A federal judge is being asked to unlock Salt Creek Canyon road, a controversial closed-off route inside Canyonlands National Park.
San Juan County earlier this week filed a complaint before U.S. District Court Judge Bruce Jenkins seeking to force the National Park Service to reopen the road closed to vehicles for the past six years into Angel Arch Canyon, one of the most spectacular scenic areas in the park.
In its complaint, San Juan County contends the road existed before Congress created Canyonlands National Park in 1964. The county, therefore, contends the road is a county road under a federal Mining Law of 1866, also known as RS 2477, which granted counties rights of way across public lands.
Commissioners say the road was used in the 1920s as a cattle drive to haul supplies into cowboy camps. By 1954, hikers and off-road vehicle users used the road to have picnics at Angel Arch.
"For many years, people had unrestricted use of that road. When the Park Service closed the road, people were denied to see Angel Arch," said San Juan County Commission Chairman Lynn Stevens. "I have families who write me letters saying, 'We remember holding family picnics there, but Grandpa is too old to hike into it, so can we take a vehicle in there?' "
The controversy on the road dates back to 1995, when Southern Utah Wilderness Alliance (SUWA) filed a lawsuit against the National Park Service over its management plan and argued that Salt Creek, a rare source of water in Canyonlands National Park, is being ruined by jeep use.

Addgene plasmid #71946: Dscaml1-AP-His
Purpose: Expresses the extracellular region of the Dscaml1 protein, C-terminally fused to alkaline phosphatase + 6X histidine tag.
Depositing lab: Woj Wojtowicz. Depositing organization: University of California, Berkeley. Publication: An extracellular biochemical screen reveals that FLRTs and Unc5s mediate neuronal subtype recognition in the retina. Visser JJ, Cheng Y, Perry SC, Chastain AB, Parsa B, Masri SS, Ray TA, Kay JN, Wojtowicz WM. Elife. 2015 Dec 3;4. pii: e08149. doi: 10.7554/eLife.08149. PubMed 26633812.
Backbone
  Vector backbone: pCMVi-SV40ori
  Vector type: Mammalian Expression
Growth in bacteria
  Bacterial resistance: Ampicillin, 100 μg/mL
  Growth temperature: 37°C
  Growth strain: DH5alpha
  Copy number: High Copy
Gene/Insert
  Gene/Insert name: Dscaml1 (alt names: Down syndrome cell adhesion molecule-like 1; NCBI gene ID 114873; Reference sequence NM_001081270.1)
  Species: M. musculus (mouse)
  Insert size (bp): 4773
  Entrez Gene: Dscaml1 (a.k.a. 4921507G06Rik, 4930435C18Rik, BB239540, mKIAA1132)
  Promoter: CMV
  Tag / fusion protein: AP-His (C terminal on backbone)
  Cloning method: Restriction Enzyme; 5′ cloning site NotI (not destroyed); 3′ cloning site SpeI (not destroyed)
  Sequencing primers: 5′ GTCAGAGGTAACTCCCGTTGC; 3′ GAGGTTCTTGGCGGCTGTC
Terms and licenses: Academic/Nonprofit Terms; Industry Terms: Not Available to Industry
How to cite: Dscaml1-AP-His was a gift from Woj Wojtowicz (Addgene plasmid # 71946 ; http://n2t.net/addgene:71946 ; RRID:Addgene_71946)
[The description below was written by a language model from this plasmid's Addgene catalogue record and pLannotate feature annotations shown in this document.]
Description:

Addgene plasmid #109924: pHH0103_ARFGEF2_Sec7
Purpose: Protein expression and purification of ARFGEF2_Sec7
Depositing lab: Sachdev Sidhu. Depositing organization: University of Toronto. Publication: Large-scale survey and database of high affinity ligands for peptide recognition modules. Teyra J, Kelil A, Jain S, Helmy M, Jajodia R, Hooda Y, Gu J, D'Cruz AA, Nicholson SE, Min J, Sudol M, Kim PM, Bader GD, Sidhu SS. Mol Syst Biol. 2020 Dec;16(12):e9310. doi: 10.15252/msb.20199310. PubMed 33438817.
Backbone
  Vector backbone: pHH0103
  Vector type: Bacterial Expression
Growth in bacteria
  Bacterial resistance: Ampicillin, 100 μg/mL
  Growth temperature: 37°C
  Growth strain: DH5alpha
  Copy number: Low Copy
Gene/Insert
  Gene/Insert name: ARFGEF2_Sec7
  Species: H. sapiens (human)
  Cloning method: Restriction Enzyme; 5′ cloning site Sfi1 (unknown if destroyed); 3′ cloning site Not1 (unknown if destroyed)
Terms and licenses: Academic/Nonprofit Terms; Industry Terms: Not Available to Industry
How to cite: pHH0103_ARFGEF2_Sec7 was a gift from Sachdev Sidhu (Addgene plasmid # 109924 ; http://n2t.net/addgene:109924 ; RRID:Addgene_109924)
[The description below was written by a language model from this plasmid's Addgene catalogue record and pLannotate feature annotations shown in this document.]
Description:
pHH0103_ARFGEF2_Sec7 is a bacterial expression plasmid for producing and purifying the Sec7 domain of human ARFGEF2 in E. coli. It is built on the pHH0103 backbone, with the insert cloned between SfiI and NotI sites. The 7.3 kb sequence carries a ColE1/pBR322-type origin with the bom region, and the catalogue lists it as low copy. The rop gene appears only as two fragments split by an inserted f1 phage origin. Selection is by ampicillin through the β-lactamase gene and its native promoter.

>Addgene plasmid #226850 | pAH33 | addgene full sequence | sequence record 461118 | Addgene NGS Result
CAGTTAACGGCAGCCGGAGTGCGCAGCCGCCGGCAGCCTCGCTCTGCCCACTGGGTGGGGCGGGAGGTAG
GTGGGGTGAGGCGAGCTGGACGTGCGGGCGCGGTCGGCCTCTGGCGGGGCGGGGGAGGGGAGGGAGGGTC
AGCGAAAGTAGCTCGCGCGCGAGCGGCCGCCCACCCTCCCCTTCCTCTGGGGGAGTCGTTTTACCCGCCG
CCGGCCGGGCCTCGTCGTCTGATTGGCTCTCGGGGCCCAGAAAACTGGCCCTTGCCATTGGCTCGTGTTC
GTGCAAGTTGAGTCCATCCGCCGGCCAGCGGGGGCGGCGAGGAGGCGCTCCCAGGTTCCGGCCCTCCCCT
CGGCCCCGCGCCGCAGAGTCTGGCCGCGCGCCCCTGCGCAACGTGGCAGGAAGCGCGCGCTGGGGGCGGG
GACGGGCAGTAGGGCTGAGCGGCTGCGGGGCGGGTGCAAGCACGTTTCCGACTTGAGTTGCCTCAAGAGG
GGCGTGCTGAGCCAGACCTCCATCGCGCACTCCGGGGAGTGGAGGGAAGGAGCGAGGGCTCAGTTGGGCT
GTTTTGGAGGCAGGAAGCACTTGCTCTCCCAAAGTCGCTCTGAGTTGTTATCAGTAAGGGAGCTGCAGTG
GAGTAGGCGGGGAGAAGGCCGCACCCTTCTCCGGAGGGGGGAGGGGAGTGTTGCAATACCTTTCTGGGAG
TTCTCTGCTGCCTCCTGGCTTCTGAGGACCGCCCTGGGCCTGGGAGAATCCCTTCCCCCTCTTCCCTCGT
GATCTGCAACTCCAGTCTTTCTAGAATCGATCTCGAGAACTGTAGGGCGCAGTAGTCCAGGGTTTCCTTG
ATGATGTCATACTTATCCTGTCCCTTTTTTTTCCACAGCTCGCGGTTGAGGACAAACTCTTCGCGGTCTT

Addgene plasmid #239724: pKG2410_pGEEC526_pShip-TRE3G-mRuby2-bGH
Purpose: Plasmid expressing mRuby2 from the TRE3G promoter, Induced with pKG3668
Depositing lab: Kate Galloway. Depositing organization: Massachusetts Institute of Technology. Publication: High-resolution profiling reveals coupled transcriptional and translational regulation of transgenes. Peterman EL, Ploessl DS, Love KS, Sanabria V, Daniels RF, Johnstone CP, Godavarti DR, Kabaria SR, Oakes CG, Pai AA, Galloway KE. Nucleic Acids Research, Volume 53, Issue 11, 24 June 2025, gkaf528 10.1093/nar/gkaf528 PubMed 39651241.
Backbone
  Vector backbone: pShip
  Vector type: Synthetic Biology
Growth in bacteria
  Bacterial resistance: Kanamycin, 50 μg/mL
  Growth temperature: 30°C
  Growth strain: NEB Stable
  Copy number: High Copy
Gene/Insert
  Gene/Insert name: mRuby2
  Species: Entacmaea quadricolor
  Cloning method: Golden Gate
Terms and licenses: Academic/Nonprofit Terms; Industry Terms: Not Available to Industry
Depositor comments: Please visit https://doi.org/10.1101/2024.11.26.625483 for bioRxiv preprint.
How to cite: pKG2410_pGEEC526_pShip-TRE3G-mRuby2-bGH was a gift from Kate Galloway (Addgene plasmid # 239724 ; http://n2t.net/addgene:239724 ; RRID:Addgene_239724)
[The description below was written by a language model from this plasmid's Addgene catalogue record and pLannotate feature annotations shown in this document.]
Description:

In 1998, U.S. District Judge Dale Kimball threw out some of SUWA's claims over the park's management plan but agreed that Salt Creek road should be closed. Off-road vehicle groups appealed the decision to the U.S. Circuit Court of Appeals, which remanded the case back to Kimball for further review. In the end, the Park Service decided to close the road to study recovery efforts.
"It is important to keep the road closed," said Tony Schetzsle, Canyonlands National Park's new superintendent. (Schetzsle replaced Jerry Banta, who retired about two months ago). "What San Juan County contends is they have a valid right of way in the canyon, and as such, it has a right to maintain and use that trail for vehicles. The National Park Service does not recognize it as a valid RS 2477."
SUWA, which started the legal ball rolling in 1995, will likely seek to intervene in the court case in order to make sure the road is kept closed off to vehicles.
Heidi McIntosh, conservation director of SUWA, said lost in the legal maneuvering is the threat of counties taking control over trails inside national parks because ranchers and miners used them at one time."We're talking about uses that occurred decades ago that people have long forgotten about," McIntosh said. "It's like the ghost of the past re-emerging and threatening places that are now much beloved and cherished by all Americans."